New Zealand is a country of immigrants, with less than 15 percent of the population consisting of Maori. Immigration has long been associated with Europe, with the vast majority of those from the United Kingdom, so it's of little surprise that family visits were the original focus of tourism.

However, as the country has matured, more immigrants from other countries have swelled the ranks of those calling New Zealand home. Asians make up just over 9 percent, and Pacific Islanders make up just under 7 percent. Again, this creates a draw for many people from various countries.

The filming of The Lord of the Rings and various other films in New Zealand has greatly boosted tourism, with people going to see the sets created for those films. Unspoilt landscapes, warm climate and friendly people — part of the reason the nation is chosen as a film spot — also draw visitors from other lands.

New Zealand's Biggest Partner: Australia

Australians make up the vast majority of arrivals into New Zealand, with approximately 470,000 people arriving in the year ending March 2017 for holidays. These people racked up more than 5 million stay days. Peak arrivals are in December, as people look for cooler days, and there are high numbers of arrivals throughout January and February. Numbers from Australia are generally up from the previous year, with 76,384 people arriving in December alone, an increase of 11.1 percent. This bodes well for the tourism sector.

These figures are helped by the improving economy in Australia and the general perception of New Zealand in Australia. As a result, they're likely to remain consistently high as the economic situation carries on.

New Zealand's Biggest Hope: China

China represents a mainstay of investment, but it's also the source of dramatically increasing tourist numbers. While the number of tourists entering from this country are still lower than those from Australia, sustained growth thanks to improved transport links are likely to push these numbers higher until Australian tourists are outnumbered by Chinese tourists.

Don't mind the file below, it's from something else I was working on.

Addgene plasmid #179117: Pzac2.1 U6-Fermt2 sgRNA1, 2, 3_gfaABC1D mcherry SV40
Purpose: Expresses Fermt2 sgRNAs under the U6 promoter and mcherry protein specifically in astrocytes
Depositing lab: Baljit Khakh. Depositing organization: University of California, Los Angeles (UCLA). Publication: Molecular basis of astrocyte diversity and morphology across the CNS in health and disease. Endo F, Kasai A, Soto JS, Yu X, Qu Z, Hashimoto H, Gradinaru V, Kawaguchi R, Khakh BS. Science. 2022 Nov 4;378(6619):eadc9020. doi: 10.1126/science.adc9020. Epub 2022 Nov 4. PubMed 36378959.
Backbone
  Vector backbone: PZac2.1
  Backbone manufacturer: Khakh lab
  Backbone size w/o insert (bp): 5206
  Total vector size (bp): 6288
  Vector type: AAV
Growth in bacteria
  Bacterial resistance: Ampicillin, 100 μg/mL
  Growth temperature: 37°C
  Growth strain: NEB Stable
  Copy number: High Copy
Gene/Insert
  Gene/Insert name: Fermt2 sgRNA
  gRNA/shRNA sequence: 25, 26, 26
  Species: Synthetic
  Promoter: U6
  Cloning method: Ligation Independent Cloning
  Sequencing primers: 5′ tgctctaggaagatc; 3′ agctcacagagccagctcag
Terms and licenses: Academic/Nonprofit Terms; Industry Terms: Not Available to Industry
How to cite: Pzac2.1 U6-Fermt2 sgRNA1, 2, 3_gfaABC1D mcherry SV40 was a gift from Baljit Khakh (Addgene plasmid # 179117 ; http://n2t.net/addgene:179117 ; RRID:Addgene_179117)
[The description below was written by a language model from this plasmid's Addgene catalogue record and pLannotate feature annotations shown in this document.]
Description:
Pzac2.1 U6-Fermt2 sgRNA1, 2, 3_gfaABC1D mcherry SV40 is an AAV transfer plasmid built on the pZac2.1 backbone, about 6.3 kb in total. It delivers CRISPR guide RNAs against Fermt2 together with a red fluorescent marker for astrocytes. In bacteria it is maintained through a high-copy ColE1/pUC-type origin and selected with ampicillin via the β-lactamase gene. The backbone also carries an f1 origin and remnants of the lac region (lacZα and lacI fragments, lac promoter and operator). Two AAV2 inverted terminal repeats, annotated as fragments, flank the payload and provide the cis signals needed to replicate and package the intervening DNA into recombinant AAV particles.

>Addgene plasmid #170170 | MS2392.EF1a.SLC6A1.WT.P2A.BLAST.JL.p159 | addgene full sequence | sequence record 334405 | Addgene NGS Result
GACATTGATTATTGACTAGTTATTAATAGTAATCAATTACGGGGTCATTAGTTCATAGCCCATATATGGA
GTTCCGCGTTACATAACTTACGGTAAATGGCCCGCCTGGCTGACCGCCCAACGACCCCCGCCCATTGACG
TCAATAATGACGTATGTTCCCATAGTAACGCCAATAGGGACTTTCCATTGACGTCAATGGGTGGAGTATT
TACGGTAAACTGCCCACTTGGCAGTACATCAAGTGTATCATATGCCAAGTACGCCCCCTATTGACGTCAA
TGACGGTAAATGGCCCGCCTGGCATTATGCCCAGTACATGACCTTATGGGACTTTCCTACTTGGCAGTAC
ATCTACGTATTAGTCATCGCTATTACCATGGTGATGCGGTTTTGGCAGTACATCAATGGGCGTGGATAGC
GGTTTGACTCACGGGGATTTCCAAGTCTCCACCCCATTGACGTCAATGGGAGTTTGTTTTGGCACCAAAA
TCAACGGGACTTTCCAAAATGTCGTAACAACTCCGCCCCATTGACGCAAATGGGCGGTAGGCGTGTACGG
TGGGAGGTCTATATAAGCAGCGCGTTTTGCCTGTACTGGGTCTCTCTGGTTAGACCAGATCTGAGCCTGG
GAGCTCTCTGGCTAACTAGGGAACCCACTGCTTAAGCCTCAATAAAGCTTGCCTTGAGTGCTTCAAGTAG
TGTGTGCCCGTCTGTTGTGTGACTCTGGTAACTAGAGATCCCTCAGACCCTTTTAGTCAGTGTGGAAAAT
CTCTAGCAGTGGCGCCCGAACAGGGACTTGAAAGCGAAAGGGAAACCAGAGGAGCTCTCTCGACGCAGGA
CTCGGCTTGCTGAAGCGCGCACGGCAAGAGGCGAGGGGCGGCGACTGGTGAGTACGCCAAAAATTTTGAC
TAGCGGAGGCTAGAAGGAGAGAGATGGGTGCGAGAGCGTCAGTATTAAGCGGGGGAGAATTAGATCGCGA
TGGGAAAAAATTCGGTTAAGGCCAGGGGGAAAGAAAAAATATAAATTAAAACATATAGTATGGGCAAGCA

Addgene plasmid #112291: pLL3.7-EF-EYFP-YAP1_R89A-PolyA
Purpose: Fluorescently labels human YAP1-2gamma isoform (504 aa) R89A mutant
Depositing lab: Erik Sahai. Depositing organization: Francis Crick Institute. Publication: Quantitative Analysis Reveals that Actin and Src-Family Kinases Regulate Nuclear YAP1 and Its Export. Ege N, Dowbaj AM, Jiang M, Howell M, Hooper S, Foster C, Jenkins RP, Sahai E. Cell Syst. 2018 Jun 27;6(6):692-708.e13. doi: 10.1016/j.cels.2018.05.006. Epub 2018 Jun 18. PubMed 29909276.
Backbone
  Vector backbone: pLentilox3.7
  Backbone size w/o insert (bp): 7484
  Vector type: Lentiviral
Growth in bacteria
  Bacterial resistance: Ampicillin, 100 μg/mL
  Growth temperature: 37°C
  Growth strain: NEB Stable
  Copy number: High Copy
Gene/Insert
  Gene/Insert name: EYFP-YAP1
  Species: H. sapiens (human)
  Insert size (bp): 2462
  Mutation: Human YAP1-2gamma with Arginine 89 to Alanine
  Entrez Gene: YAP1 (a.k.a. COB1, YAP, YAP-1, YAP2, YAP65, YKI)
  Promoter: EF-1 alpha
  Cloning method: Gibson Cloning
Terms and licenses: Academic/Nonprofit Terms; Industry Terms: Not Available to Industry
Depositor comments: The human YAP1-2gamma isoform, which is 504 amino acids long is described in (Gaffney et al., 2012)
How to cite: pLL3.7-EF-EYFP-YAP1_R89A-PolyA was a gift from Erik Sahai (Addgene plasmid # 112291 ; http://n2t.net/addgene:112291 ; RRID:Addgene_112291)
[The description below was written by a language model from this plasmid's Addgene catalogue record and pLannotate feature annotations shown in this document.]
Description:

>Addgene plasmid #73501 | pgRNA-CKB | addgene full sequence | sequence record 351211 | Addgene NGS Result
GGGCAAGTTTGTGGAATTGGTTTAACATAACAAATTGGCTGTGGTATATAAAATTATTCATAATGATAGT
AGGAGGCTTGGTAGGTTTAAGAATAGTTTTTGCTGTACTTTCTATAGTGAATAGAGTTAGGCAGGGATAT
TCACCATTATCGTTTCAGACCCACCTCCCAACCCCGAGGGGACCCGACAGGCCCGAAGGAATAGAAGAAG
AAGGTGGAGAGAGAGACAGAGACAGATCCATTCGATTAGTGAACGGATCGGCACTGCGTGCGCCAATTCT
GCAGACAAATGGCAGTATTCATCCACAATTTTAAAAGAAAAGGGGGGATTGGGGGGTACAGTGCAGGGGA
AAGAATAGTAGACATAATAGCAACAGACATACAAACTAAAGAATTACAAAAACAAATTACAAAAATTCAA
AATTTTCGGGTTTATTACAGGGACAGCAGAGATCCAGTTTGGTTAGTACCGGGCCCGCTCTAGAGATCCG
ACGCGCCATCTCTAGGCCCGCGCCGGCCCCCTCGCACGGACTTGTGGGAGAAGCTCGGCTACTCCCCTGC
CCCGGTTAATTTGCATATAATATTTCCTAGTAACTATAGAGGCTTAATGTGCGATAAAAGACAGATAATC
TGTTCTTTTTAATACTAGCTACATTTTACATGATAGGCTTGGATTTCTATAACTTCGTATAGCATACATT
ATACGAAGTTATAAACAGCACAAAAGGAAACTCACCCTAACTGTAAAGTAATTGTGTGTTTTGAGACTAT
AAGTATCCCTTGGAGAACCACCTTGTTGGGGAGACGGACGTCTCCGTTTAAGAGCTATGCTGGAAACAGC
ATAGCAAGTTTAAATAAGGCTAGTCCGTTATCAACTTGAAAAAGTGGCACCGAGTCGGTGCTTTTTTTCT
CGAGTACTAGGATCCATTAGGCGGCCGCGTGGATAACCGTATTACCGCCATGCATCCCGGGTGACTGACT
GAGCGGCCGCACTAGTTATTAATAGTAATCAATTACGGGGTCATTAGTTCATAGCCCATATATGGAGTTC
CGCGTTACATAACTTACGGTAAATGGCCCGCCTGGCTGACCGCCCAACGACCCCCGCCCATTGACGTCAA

At the moment, the peak month for Chinese tourism is January, with approximately 42,688 tourists arriving in January 2017. This is an increase of 33.7 percent on January 2016, which is an astonishing growth figure. Overall, Chinese tourism has increased by 4.5 percent with Chinese tourists taking 2.7 million stay days. Part of this is driven by economic factors, such as the growing middle class in China, and part is due to a focus by New Zealand agencies on promoting New Zealand to Chinese tourists.

New Zealand's Old Country: The United Kingdom

The UK has long been a major trade partner with New Zealand thanks to the solid ties between the two countries, and a large percentage of tourists come for what they call winter sun. Peak tourist arrivals happen in February, with 20,880 tourists arriving upon the shores during February 2017. Holiday arrivals are generally up 5.4 percent from the previous period to 96,464 total, with the average length of stay being 27.2 days. This is partly due to the length of travel time required, but it also includes those who are on the ever-popular working holiday visa. Most arrivals to New Zealand are either retirees or those on a year out.

Business Personified: The United States

The United States plays a major role on the global stage, so it's no surprise that a large percentage of tourists are from this area. Holiday traffic from the United States is up 27.5 percent to 202,592 arrivals, partly thanks to the unexpected election of the new presidential administration. The most popular month is February, with 33,632 arrivals, but December is a very close second with 28,528 arrivals.

All of this presents a glowing picture of New Zealand's tourist economy, with thousands more arrivals expected each year. As the country seeks to capitalise on the growing Chinese tourist market, industry leaders must be willing to expand investment in the tourist sector in key locations and alleviate the growing room shortage, particularly in Auckland and the surrounding areas.